Time for Happier Businesses
For major US corporations shifting from shareholder-first success metrics to focus on wellbeing, the UAE offers a playbook to happiness.
By Xische Editorial, August 27, 2019
Is it time for a brand overhaul for business goals? Corporate goals have traditionally focused on maximising profits and increasing shareholder value. Doesn’t that seem outdated given our increasing awareness of the positive role that wellness can play in our lives? As health considerations continue to gain prominence in the conversation, leading businesses are updating their playbooks.
This month, the Business Roundtable released an updated statement on the purpose of corporations. The group represents powerful chief executives in the United States and is considered one of the most important business lobbying organisations in the world. “Americans deserve an economy that allows each person to succeed through hard work and creativity and to lead a life of meaning and dignity,” the new statement says. “We commit to deliver value to all of them, for the future success of our companies, our communities and our country.”
The new approach is punctuated by redefining business relationships with employees, local communities, and suppliers. While not explicitly targeting the role of wellness in business, the update is a sign of tremendous progress in the private sector. The new targets reflect a significant change from previous comments made by the Business Roundtable. Back in 1997, the group adopted a decidedly shareholder-first approach, arguing that the primary (and perhaps only) goal of the private sector was to maximise returns for shareholders.
The shift in tone reveals growing concerns in the United States and beyond about income inequality and other social ills stemming from a lack of concern for the majority of the workforce. The workforce is exhausted, distant, and agitated in the US. Such sentiments have been echoed by leading Democratic candidates for US president and have made similar appearances in other countries around the world.
The Business Roundtable’s statements don’t dive deep into details about how corporations should better adapt to the needs of all stakeholders. Thus, it is time to consider how the entire private sector ecosystem can benefit from a shift away from a sole focus on shareholders. The key, at least when you are thinking about people in this ecosystem, starts with wellness, health, and happiness.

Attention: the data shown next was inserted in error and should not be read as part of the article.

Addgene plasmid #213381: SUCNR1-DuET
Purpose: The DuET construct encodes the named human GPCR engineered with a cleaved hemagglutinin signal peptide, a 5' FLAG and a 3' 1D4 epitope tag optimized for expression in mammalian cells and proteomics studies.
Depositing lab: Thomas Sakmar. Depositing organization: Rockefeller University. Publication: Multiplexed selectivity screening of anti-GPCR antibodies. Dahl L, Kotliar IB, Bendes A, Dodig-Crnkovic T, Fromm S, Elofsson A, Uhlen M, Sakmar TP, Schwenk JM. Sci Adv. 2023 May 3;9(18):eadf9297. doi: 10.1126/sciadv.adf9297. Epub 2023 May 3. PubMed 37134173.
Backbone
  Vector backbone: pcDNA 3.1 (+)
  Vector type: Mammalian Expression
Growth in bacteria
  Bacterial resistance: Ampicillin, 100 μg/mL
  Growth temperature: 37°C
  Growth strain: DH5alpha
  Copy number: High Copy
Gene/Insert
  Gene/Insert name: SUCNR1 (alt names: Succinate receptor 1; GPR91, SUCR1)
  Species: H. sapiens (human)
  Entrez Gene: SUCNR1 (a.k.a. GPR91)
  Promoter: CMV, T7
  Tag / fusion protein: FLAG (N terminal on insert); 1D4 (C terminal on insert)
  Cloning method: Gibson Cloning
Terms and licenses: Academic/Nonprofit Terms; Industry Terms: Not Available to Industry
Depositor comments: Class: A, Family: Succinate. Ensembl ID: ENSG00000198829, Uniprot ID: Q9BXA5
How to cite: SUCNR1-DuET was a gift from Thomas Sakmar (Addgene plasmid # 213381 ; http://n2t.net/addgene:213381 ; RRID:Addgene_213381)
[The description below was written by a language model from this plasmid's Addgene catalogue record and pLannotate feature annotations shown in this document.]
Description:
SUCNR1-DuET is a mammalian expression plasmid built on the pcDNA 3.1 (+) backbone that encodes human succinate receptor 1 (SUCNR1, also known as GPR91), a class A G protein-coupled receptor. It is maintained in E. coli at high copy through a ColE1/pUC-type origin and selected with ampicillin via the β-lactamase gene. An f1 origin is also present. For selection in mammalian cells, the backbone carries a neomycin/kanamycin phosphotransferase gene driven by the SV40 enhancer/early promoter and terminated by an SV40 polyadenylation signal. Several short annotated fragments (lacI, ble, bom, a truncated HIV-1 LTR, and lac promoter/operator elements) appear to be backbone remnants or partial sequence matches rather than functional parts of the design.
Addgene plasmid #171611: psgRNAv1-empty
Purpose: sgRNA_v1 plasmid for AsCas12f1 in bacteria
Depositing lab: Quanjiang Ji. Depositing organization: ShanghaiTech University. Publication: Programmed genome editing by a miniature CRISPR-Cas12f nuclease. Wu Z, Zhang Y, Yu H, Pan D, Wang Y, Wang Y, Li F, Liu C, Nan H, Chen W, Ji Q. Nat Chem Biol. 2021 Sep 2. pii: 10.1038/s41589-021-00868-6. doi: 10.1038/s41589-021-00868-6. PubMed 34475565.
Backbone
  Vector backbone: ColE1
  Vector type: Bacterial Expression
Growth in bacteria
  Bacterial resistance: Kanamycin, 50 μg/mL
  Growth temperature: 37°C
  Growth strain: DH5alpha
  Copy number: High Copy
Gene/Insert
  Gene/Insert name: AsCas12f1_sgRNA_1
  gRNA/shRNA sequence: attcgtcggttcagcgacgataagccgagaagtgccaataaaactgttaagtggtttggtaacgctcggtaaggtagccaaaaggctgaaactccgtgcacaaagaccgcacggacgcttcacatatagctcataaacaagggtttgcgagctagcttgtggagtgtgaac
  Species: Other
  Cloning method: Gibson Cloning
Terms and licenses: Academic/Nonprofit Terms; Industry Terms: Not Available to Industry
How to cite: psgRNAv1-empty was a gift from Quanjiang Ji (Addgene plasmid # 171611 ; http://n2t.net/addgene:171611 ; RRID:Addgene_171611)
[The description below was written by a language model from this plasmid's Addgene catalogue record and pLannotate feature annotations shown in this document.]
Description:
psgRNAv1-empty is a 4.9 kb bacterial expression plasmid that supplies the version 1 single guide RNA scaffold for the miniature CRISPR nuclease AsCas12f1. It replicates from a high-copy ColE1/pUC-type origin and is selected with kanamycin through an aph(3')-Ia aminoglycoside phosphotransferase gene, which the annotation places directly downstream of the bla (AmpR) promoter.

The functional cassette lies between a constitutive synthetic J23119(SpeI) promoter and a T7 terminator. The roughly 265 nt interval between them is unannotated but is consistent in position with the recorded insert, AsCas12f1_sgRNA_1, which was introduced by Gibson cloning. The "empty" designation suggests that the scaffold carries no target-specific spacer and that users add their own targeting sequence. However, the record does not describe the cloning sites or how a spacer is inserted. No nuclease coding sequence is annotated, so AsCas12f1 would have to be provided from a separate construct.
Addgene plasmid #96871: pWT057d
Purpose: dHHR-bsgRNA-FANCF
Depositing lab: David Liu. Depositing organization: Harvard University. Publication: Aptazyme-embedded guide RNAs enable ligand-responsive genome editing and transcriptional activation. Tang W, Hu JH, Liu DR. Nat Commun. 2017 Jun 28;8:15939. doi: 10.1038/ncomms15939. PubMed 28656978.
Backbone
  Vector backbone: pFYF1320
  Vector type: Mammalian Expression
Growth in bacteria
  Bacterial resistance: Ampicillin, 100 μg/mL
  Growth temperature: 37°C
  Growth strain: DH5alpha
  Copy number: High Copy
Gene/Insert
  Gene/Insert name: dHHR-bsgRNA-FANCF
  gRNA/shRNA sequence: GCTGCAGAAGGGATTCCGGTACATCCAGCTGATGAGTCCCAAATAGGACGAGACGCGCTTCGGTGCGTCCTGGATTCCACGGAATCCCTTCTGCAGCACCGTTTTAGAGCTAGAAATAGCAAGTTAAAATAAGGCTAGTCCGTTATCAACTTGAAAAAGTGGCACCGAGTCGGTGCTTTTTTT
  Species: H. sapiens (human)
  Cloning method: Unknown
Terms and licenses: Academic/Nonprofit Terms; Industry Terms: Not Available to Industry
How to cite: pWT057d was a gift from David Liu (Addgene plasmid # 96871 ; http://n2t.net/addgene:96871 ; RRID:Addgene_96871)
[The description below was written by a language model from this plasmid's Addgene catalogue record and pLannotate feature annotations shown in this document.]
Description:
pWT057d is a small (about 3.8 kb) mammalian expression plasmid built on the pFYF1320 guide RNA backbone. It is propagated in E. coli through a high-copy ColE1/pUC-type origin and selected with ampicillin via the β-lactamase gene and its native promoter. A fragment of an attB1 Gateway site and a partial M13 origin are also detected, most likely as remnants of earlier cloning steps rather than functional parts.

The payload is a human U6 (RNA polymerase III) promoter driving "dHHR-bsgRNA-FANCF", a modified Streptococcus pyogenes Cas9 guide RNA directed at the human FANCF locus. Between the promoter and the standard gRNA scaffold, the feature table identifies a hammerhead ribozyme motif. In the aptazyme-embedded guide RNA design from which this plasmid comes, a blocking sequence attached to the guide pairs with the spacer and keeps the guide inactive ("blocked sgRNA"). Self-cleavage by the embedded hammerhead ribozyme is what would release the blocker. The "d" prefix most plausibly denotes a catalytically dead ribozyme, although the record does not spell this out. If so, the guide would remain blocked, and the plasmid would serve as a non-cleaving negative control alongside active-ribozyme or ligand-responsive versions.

We have recently argued that wellness should be an economic benchmark on par with GDP. The insistence that growth and profit be the sole indicator of the health of an economy is simply outdated. But how can wellness initiatives be introduced while still maintaining economic growth and decent returns? Easy, look at how Scandinavian countries and smaller countries like the UAE handle the issue.
Nordic countries have used handsome social safety nets to ensure that citizens are not overworked and balance productivity with wellness. Consider the allowances for childbirth. Both parents in Scandinavian countries are entitled to parental leave for a newborn child. This takes the stress off of new parents and enables a stronger family bond at home, which will have effects for both parents and children later in life.
While the Scandinavian approach is ideal, it is not practical in larger countries that don’t benefit from the same heterogeneity that defines the Nordic region. This is why the UAE model is so interesting and replicable.
Government-led initiatives such as the National Program for Happiness and Wellbeing have placed the wellbeing of residents at the core of the UAE’s national strategy. Given the fact that over 200 nationalities call the UAE home, this is an incredible task. The secret is strong Government leadership and the willingness to invest in future technologies that improve the lives of citizens. The incorporation of blockchain technology and artificial intelligence throughout the Government, for example, results in less time waiting to complete mundane tasks like registering a vehicle. It might sound small but that time saved really improves the wellness of residents.
The Government also invests handsomely in health awareness programmes that are designed to get people moving and healthy. The Business Roundtable might have been focused on the private sector but they could learn something by borrowing a page from the UAE’s public sector playbook.
The bottom line is that where there is a will there is a way. Business leaders in the US are clearly aware that the health and wellbeing of the workforce and local communities across the country are significant factors in the productivity of the private sector. In order to return maximum profits to shareholders, steps also need to be taken to ensure that people are happy. By investing early in the population, countries like the UAE have demonstrated how best to approach this issue. Incorporating the latest technology into the work of government, investing in great infrastructure, and spearheading awareness campaigns about wellness are some of the tactics the UAE has taken over the past two decades. The budding knowledge economy in Dubai and Abu Dhabi is evidence of how this approach has worked.